It’s said that Australians spend on average $8.8 billion at Christmas time on a mixture of gifts, food, alcohol and Christmas day preparations. That’s one jolly old sum of money.
It’s also a time of year that sees unbridled spending, often leaving many households feeling the pinch at the start of the new year. No one wants to have a tight Christmas, leading even the most stringent budgeters spending more than they normally would.
With this over spending, comes a lot of wastage. Food that gets thrown out, presents that end up hidden under the couch, waistlines that start to rival jolly old Saint Nick himself.
So if you have spent a little too much this year, here are some ways to avoid post-Christmas wastage and save money. Don’t forget to combine these tips with our article on ways to save money in the New Year.
Christmas cards, wrapping paper and ribbon
Our household often buys a metric tonne of Christmas cards (boxes of 50) and numerous rolls of wrapping paper. Once Christmas comes and goes, the cards and wrapping paper often sit inside a cupboard gathering dust, getting the edges worn and occasionally been used as a sword by our toddler who tries to attack the Christmas tree.
Properly organise and store your leftover Christmas cards and wrapping paper. Take the time to consolidate any unused Christmas cards into a shoebox, ready for the following year. While doing this, organise your leftover wrapping paper; roll them back up and use sticky tape to stop them unravelling and store inside a sturdy cardboard poster tube (these cost only $5 from Officeworks).
A few minutes of organisation directly after Christmas will help ensure that your leftover cards and wrapping paper will see the light of day the following Christmas without been lost, damaged or used as a sword by your toddler.
Pro money saving tip: wrapping paper and Christmas cards go on sale immediately after Christmas. If you don’t have any, buy them for the year ahead in the January sales (as retailers are trying to clear stock rapidly).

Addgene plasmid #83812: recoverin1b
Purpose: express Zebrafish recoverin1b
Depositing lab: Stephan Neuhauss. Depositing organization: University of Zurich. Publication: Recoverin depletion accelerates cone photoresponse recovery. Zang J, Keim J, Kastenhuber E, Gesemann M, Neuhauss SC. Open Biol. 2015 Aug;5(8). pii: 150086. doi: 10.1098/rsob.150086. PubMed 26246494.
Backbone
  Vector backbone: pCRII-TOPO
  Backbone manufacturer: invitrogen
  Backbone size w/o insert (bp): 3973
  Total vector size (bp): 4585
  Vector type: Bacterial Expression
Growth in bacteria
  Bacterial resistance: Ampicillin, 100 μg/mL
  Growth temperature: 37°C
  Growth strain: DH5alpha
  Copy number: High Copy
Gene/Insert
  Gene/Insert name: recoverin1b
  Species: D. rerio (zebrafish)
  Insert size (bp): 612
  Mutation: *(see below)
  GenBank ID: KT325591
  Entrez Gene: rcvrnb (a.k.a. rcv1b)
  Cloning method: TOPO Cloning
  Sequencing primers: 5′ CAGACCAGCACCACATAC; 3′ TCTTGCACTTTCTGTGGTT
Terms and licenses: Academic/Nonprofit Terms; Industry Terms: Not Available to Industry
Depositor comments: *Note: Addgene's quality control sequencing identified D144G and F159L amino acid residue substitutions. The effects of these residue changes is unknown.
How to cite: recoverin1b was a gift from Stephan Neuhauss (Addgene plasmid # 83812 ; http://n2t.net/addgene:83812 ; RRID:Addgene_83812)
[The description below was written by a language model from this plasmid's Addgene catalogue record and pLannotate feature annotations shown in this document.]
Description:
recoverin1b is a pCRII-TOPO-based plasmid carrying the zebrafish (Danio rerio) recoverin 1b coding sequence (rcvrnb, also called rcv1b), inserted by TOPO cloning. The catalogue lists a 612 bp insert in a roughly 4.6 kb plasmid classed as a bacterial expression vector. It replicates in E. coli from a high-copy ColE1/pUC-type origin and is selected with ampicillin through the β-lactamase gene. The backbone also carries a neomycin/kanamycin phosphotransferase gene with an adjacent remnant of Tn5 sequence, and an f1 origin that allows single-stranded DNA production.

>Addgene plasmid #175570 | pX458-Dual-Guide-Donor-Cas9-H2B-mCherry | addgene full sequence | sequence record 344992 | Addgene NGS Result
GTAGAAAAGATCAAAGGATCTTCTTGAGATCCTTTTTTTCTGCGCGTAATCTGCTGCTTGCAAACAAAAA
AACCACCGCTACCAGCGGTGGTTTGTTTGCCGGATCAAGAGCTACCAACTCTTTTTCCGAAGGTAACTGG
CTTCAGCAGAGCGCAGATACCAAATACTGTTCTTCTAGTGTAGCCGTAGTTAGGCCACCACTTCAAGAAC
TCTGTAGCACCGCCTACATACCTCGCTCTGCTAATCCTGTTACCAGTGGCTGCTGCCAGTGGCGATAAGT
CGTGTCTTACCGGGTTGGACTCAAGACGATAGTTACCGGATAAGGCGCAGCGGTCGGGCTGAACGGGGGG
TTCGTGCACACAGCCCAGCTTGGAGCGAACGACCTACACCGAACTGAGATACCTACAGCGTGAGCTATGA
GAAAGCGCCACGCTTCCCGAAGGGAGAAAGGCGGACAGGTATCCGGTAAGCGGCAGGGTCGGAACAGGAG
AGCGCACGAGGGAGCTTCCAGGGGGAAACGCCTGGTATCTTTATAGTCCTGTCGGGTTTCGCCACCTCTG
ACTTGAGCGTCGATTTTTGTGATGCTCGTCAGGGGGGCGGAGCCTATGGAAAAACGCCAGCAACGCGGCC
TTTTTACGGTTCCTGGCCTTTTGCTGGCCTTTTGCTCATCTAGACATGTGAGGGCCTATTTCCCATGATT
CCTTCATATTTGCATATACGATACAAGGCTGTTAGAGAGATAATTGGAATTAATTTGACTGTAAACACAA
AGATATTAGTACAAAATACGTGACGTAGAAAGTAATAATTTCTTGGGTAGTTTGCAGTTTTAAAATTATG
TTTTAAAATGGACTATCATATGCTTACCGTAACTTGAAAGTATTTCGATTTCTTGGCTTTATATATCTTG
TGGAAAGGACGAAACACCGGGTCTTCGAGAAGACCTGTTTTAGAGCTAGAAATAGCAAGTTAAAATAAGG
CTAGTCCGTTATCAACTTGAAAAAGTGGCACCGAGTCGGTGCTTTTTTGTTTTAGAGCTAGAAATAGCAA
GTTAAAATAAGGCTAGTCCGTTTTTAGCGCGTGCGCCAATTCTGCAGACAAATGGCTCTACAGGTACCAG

We seem to have an inordinate amount of leftover food after Christmas. Barely touched legs of hams, potato salad by the bucket load and roast vegetables that slowly disintegrate and evolve into unrecognisable lumps in the fridge. Given food accounts for a large portion of any households Christmas budget, avoiding wastage of this food is the easiest way to save money at Christmas time.
Don’t do any grocery shopping for a week after Christmas. Focus on eating only leftovers. Prepare large items like Christmas hams by cutting a large amount of slices off into a bowl, easily accessible by even the most lazy person in the household.
Glad wrap everything properly to avoid wastage and regularly focus on chipping away at the glorious amount of leftover Christmas food. While I’m not going to go into “Christmas Leftover Recipes” – having lots of ham, potato salad and vegetables can easily be converted into sandwiches, cold lunch plates and for those a little more game; bubble and squeak (aka where you get so tired you just amalgamate everything into a patty and fry it).
Leftover alcohol and nibbles
If you’ve recently hosted Christmas, you probably have a plethora of leftover bottles of white wine, red wine, Uncle Joe’s dark ale beers (that no one else drinks) and Cousin Cheryl’s Bacardi cruisers. Alcohol is super expensive, so making the most of the leftover alcohol can save you money for the year ahead.
Don’t see the endless amount of wine, beer and spirits as a mountain to conquer in January. It’s often at odds with your desire to lose weight and also happens to be the most expensive component to many households Christmas festivities.
Instead, save the leftover alcohol and cashew nuts for when you have people over to your house in the year ahead.
Everyone is very generous at Christmas, especially when it comes to kids. Kids can often get more toys, whether cheap or expensive, than they know what to do with. For anyone with a three year old, you will already know that a 12 month old present, when hidden for 1 week, can often result in a ‘like new’ feeling when they child rediscovers it. Similarly for adults, we often get a huge array of gifts that are either what we truly want, or in some cases, not particularly to our taste.
Sell presents you truly don’t want or need, plan to re-gift presents that are good but not to your liking and for those with little kids – take some of the endless supply of gifts from family and store them high in your wardrobe ready for an extra birthday gift later on in the year.